Van Jones (right) of the American Dream Movement sings during a rally in front of the Capitol on Thursday, urging lawmakers to come to a fair deal on the budget.
Credit Bill O'Leary / The Washington Post/Getty Images
Van Jones was President Obama's special adviser for green jobs when he was hit with a wave of criticism from conservative pundits about his past associations. The controversy forced him to leave his post in September 2009, but it wasn't the last we'd hear of him.
That same conservative wave went on to make a major splash in Congress through the Tea Party. Jones decided to fight back, founding a group called the "American Dream Movement."
China is stepping up Internet censorship, telling hotels and cafes they need to monitor public Wi-Fi usage or face fines and punishments.
China is already one of the most heavily censored places in the world — along with places like Burma (Myanmar), Iran and many Middle Eastern countries.
Now, new software being developed at the University of Michigan may help Internet users find away around the blockages. Alex Halderman is an assistant professor of computer science at the university, and one of the developers of the new system, called Telex.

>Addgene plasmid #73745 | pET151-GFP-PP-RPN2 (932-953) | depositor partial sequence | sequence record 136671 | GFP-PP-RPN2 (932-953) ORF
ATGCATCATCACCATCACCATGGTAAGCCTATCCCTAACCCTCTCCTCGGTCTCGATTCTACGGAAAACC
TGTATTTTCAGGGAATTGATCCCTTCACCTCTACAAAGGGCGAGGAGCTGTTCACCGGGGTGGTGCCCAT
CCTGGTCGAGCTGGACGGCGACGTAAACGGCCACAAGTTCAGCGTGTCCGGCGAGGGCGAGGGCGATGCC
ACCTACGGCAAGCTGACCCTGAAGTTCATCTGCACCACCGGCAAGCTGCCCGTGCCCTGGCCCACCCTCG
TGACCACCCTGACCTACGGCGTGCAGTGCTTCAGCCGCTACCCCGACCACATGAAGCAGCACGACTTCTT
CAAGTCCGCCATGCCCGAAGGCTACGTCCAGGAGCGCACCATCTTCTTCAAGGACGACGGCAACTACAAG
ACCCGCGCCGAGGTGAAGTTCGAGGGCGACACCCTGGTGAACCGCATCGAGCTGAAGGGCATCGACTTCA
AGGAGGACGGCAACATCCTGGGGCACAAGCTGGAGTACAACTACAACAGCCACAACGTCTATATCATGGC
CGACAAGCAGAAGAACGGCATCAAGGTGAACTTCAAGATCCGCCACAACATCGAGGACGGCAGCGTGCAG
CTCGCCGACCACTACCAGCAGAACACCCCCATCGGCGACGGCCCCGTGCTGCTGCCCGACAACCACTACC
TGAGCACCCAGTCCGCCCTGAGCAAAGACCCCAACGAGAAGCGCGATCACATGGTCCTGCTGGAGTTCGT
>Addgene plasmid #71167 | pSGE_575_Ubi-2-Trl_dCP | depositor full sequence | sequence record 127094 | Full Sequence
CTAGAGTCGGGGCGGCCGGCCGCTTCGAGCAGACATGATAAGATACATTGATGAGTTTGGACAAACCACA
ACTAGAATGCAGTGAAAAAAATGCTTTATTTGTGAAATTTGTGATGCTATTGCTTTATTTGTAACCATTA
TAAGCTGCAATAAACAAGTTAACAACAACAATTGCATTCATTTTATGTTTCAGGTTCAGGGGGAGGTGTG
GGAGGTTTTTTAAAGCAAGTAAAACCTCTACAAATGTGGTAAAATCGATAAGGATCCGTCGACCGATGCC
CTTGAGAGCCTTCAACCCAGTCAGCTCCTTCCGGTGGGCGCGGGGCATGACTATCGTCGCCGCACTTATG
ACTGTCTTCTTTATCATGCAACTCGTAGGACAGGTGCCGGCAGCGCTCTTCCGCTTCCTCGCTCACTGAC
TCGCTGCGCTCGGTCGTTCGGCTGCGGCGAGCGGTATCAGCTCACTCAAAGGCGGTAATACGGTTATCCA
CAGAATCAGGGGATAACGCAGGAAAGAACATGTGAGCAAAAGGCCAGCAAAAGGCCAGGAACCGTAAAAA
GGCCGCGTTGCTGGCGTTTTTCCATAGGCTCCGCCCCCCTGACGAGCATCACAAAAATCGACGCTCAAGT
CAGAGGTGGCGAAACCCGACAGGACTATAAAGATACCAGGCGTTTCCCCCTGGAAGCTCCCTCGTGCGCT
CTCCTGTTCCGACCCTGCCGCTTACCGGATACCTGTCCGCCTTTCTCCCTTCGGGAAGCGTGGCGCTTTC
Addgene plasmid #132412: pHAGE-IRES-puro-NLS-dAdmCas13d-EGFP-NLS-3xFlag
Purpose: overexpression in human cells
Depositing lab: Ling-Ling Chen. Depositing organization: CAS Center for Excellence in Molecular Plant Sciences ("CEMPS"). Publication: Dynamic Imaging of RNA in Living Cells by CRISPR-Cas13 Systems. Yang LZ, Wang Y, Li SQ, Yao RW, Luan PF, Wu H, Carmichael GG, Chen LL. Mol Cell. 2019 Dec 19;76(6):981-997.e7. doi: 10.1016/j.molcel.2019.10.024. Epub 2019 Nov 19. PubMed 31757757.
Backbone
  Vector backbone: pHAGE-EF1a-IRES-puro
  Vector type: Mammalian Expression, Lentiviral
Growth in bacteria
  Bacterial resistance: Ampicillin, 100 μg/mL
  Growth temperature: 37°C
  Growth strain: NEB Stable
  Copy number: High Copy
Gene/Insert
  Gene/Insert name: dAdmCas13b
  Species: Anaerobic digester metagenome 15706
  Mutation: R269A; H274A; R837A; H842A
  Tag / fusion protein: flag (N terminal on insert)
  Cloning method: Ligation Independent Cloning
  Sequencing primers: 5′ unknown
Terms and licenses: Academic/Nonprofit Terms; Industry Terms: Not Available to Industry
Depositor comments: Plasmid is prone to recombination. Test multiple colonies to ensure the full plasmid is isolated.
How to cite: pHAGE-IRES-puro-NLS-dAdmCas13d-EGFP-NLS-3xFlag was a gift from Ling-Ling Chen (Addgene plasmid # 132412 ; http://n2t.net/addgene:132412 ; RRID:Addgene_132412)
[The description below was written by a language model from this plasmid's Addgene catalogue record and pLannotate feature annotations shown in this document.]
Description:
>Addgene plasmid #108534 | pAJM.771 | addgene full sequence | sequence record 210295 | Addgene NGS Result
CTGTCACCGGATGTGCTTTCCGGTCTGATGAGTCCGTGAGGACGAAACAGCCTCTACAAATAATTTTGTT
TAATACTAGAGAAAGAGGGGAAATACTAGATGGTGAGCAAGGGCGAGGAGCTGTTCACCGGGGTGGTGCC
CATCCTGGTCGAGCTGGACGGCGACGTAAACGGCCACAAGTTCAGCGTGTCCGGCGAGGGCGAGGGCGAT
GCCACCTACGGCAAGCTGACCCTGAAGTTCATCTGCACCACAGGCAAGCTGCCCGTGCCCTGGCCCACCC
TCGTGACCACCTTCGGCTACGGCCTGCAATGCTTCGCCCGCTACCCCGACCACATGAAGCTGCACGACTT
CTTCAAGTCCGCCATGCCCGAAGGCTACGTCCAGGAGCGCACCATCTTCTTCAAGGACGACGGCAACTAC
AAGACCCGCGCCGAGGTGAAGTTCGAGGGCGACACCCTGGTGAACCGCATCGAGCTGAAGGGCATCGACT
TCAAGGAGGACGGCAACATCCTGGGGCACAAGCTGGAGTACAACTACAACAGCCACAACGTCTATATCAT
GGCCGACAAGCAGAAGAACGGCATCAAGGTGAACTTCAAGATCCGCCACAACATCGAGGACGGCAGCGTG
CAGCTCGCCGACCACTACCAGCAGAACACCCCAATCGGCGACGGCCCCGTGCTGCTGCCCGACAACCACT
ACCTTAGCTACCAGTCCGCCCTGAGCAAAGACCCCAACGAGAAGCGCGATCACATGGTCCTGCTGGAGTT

White House officials and congressional Republicans are reaching toward a potential end to their bitter debt limit showdown, raising hopes that a deal could be in place by Tuesday to avert a possible federal default.
Senate Republican leader Mitch McConnell said on CNN Sunday that he was optimistic a debt ceiling deal will be reached soon, even going so far to say he was close to being able to recommend an agreement to Republican lawmakers.
House Speaker John Boehner is playing a key role in the debt-ceiling negotiations. He's had to wrangle support from a divided caucus and from those across the aisle. Voters in his district are keeping a close eye on the man they elected to represent them.
Ohio's 8th Congressional District tends to lean conservative, and since 1990 it's turned to Boehner to represent the Southwest Ohio area of rural farms and upscale suburbs.
By now, all 50 states have passed their budgets and education spending is getting one of the hardest hits. In North Carolina, the cuts are so severe, Gov. Beverly Perdue warns "they will do generational damage" to public education.
Deep cuts in funding for education were inevitable in North Carolina for three basic reasons: The state is $2.5 billion in the hole, education takes up over half of the state budget, and there's a new Republican majority in the legislature.